Monroe Mayor Jamie Mayo says he believes Nation of Islam leader Louis Farrakhan spoke the truth when the racially divisive figure spoke in Monroe last December of evil “white folk” trying to undermine blacks and black public officials.
Mayo was referring to his visit with Farrakhan on Dec. 15, 2017 at the Monroe Regional Airport after the hate group leader had attended his granddaughter’s graduation at Grambling State University. At that time, Monroe police provided Farrakhan with a police escort, and Mayo presented him with a key to the city — the second time Mayo bestowed that honor on Farrakhan.
Expressing surprise that his exchange with Farrakhan upset many citizens, Mayo defended the hate group leader’s remarks during his State of the City address last week at the Monroe Civic Center.
Referring to the controversy stirred by his gift to Farrakhan, Mayo said, “I was flabbergasted that it lasted a whole month.”
“And we’re still talking about it,” he said. “All this over a $6 key that won’t even open a bathroom.”
Last week marked the first time Mayo stated his personal opinion on Farrakhan’s remarks, after spending more than a month dodging questions from local reporters about the subject.
Last month, Mayo expressed frustration that citizens were “appalled” at his gift to Farrakhan. He also criticized local media outlets for asking him to state his opinion on Farrakhan but fled the Monroe City Council meeting before reporters could ask him any follow-up questions.
Mayo also revealed last week that he had previously given a key to the city to Nuri Muhammad, who is the Nation of Islam’s student minister. Mayo referred to Muhammad as Farrakhan’s “No. 2 guy.”
Farrakhan has led the Nation of Islam since the late 1970s. The Nation of Islam is a black nationalist group, which the Southern Poverty Law Center has designated a “hate group” for its racist and anti-Semite rhetoric. When he met with Mayo last December, Farrakhan made several remarks consistent with his record of accusing whites and Jews of being wicked and violent people who were devoted to oppressing blacks. According to Farrakhan, blacks are inherently superior to whites and Jews.
“The enemy is so clever,” Farrakhan told Mayo. “He finds ways to kill that does not attract attention. The old way of white folk was just to shoot you down, you know. Today, they’re a different kind. He has to be more clever to do the things that he does. So be careful. Be careful of who feeds you, because death is coming at us through the water.”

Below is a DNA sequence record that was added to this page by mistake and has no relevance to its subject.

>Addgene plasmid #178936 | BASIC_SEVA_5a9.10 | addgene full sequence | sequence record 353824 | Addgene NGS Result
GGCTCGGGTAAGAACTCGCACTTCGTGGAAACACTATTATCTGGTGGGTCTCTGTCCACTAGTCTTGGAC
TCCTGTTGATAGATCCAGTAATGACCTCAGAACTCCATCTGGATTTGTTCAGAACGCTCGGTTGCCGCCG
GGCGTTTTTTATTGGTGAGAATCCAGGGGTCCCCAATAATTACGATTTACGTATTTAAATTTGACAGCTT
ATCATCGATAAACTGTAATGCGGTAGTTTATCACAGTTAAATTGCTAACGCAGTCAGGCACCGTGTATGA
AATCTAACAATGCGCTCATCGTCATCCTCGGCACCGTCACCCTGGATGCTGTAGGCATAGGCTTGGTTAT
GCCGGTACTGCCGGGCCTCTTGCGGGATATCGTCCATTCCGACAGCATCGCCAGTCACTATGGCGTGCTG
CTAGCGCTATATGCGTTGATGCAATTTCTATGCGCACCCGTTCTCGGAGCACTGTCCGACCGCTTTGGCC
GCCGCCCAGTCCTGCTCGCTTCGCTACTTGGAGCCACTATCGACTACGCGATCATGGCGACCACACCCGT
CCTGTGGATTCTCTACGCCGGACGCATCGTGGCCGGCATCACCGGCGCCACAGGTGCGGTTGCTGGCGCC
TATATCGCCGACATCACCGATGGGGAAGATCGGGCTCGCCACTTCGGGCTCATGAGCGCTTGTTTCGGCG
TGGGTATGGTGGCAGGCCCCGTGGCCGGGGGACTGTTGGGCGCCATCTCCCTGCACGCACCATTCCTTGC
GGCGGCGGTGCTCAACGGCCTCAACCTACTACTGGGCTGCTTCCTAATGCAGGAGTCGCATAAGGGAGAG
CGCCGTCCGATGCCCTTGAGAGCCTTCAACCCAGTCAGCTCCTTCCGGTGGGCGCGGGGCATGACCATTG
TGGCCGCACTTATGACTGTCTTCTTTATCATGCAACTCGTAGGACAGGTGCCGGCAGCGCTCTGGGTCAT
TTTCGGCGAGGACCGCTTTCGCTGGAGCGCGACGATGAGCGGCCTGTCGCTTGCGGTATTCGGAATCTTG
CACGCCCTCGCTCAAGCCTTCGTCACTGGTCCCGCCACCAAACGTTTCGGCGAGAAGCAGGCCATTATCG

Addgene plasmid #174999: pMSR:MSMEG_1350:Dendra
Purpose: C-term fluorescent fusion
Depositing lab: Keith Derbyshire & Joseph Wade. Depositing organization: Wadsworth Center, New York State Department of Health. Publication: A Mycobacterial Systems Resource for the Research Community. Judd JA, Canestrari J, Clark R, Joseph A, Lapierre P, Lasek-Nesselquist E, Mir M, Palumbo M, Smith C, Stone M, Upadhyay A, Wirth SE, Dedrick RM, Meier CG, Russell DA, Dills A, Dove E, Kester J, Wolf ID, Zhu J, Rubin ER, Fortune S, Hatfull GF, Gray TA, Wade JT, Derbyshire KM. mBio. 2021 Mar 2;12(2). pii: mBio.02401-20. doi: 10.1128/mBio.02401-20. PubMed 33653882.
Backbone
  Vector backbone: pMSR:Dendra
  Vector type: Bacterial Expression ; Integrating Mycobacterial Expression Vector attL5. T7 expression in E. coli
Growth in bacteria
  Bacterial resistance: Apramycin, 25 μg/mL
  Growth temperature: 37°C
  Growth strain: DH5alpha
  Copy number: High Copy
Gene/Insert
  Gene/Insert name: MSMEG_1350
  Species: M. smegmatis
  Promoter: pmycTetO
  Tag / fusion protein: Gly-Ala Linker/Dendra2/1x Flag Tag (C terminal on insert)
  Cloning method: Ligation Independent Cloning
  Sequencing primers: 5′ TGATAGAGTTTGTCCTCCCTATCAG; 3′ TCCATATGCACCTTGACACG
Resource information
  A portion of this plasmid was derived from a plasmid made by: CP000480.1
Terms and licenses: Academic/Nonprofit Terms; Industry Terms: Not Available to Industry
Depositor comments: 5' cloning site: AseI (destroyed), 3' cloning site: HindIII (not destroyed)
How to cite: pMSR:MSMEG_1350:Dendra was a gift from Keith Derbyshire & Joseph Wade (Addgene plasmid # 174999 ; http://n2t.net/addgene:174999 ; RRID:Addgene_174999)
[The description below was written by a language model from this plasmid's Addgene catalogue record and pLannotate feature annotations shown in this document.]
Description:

Speaking to Mayo, who is the third black mayor in the city’s history, Farrakhan warned that prominent white individuals or former white elected officials would seek opportunities to remove Mayo from office.
“They may be out of office, but they’re watching to see if you make a misstep so they can put good out and put evil back,” Farrakhan said.
When Mayo broached the subject last week, he referred to Farrakhan’s remarks as a “pep talk.”
“While we were there, I gave him a key to the city, and he was just flabbergasted,” Mayo said. “And he said some positive things to me and the group there about how there was for me, as a mayor who represents not just black folks but everybody, (people) who would watch for missteps and, I think he used the word ‘evil,’ which would be there to take my place.”
“I didn’t notice anything that he said that was not true,” Mayo added.
Mayo knocked public responses to Farrakhan that compared him to other hate group figures such as David Duke, who is a white nationalist and a former Grand Wizard of the Ku Klux Klan. Mayo also claimed he did not know what the “Southern (Poverty) Law Center” was.
In the wake of the Farrakhan controversy, other Monroe officials said they believed Mayo’s gift to such a racially divisive figure as Farrakhan reflected poorly on the city.